A helping hand
The work of Marshfield Area United Way
By Adam Hocking
MARSHFIELD —Marshfield’s chapter of United Way was founded in 1946 and began as a community chest, raising over $15,000 in that first year. Since that time Marshfield Area United Way has evolved into an organization that supports the activities of numerous local groups. This year Marshfield Area United Way will provide funding and support to 29 local organizations.
Among the organizations that will receive United Way support this year are Big Brothers Big Sisters, Boy and Girl Scouts, Youth Net, Home Delivered Meals, the Frederic Ozanam Transitional Shelter, and many more.
Executive Director of the Marshfield Area United Way, Paula Jero, said that volunteers are the key to the success of United Way. Currently, Marshfield Area United Way has about 400 volunteers that work with the 29 organizations it supports.
“We have a very active community. We (United Way) have two and a half staff. So to do what we do, we rely heavily, heavily, heavily on volunteers,” Jero said.
Jero added that the funding for United Way comes almost entirely from community donations. She took the position of executive director in 2008, coinciding with the economic downturn.
“The economy and I came at the same time. I’ve had probably the most challenging years of United Way,” Jero said. “Before that making (our funding) goal was never, ever a question.”
One of the growing concerns Jero has seen in her time with United Way is the increase in childhood hunger in Marshfield. According to a 2012 survey, 20 percent of eighth, 10th, and 12th grade students in Marshfield reported going to bed hungry at least once within a period of 30 days.
In response, Marshfield Area United Way implemented the Nutrition on Weekends (NOW) program in 2013. NOW provides healthy and easy to prepare food for children on weekends, when they do not have access to school lunches. NOW currently serves 105 students in the Marshfield School District, 37 students in Granton, and 47 in Spencer.
Marshfield Area United Way also recently completed its Supplemental Nutrition Assistance Program (SNAP) challenge where it asked individuals in the community to live on the same meal budget as someone receiving food stamps, about $4 per day. The SNAP challenge raised awareness for the struggle that millions of Americans endure in trying to feed themselves and their families on a limited budget.
Jero said that she derives energy and passion for her work from the people United Way assists every day.
“Every day we’re looking in the eyes of people that are looking for help,” Jero said. “The hardest thing is to not have an answer for somebody, especially when it’s 20 below out in the middle of winter. You don’t want to have to send somebody back out there and say, ‘It’s not my problem.’ To be able to say to somebody, ‘Hey, let me make a couple phone calls,’ and be able to connect that person to a bed and a warm spot, that’s the best feeling in the world.”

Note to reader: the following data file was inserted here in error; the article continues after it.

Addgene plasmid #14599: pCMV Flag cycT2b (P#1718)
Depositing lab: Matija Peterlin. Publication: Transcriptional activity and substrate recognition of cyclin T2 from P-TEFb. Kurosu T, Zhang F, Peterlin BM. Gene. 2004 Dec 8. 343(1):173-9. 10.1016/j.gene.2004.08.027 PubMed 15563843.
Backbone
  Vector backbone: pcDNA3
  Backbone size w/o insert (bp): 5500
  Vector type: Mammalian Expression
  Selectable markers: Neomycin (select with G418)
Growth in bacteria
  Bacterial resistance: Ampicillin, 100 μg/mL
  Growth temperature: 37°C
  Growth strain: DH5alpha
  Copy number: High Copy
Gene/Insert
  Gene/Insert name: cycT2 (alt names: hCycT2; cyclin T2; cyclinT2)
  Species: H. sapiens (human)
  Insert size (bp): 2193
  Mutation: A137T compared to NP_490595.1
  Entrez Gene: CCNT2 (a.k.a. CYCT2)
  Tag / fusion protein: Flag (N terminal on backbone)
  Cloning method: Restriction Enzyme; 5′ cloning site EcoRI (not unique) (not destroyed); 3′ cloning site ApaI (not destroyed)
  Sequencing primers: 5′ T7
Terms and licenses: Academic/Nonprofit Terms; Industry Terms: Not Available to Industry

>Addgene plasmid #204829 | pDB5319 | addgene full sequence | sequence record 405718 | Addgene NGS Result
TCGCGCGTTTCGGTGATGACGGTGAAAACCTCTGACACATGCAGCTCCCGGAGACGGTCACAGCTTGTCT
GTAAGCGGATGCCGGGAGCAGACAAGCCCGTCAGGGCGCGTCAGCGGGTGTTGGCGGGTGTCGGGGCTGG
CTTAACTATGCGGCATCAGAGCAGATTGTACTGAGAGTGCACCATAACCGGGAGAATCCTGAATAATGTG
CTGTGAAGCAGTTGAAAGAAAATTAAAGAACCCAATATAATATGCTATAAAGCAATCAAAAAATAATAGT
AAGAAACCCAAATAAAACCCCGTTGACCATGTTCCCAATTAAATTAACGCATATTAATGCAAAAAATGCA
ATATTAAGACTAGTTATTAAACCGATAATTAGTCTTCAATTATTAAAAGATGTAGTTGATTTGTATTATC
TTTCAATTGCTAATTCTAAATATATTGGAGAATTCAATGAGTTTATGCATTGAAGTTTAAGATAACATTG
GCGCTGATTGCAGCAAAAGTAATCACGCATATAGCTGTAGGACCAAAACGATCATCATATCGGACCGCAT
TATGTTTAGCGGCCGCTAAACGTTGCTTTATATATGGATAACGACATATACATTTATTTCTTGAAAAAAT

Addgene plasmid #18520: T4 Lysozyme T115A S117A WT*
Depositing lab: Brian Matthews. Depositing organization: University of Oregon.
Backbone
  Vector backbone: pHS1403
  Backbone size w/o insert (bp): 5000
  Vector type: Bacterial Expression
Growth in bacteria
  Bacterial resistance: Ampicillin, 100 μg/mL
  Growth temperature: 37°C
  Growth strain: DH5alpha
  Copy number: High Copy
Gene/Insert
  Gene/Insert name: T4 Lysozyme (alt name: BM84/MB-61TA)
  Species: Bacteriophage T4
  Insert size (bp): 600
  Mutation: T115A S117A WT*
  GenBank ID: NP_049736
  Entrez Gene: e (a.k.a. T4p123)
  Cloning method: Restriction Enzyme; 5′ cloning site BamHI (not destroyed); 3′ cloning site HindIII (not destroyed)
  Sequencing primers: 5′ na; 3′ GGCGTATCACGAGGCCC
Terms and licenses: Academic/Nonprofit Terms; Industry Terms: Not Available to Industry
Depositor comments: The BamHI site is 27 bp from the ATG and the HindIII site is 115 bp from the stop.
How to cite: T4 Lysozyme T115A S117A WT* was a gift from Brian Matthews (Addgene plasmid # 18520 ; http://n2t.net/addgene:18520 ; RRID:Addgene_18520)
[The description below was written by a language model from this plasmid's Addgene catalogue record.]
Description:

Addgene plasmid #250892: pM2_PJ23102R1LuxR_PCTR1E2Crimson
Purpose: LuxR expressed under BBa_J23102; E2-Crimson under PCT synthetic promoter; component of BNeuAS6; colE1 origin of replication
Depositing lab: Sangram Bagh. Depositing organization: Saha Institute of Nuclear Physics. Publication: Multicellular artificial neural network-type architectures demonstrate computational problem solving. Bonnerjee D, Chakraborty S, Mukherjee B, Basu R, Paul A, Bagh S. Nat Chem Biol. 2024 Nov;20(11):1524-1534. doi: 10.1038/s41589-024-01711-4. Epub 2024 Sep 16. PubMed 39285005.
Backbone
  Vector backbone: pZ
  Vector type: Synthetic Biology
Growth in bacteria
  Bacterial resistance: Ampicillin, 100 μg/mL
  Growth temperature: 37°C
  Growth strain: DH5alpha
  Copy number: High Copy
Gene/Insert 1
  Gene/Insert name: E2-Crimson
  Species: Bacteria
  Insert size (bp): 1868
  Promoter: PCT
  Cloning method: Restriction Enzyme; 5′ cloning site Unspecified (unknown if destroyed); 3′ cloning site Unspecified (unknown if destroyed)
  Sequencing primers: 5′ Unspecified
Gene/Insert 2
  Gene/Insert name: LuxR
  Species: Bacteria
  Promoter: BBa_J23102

Brian Kief, who is president of St. Joseph’s Hospital, and his wife Beth Kief are the drive chairs this year for the Marshfield Area United Way fundraising campaign. Different chairs are selected each year.
Brian said that he and Beth both felt this was a good opportunity to give back to Marshfield, which has given so much to their family.
“It’s just that sense of community participation that I know we both have, that sense that you have to give back to the community that’s given you everything that you have. If you have the capacity to do that, then you ought to,” Brian said.
“It feels good to do it, to give back and help somebody,” Beth added.
Brian said that Americans have a cultural belief that individuals should be able to elevate themselves to success, regardless of circumstances. While this is generally a positive message, Brian believes it can create a mindset that those in need of help simply have not worked hard enough.
“That’s a shame because that’s not the reality for most people in these situations. It’s not about specific choices they did or didn’t make to help themselves. A lot of it is one or two or three bad breaks, some tragedy that happened that suddenly now puts this person in a situation where if we can help them, if we can give them that leg up, they’re right back on the path that they were on,” Brian said.
He added that one of the reasons he has supported United Way for 25 years is the meticulous way in which it allocates funding. Organizations must present to United Way volunteers and talk about the merits of their program and why they are a good investment for donors.
“There’s a lot of options for your charitable dollar. You know that charitable dollar that you give is going to work for you (through United Way). It’s pinpointed at the most effective place,” Brian said.
“It’s very structured,” Jero said of United Way’s process for selecting programs to fund. “People don’t understand that sometimes. They think it’s really just that handout. It’s not.”
Virtually all of the money donated to Marshfield Area United Way stays in the community and supports organizations in Marshfield. To donate or to get involved with Marshfield Area United Way, visit http://www.marshfieldareaunitedway.org/.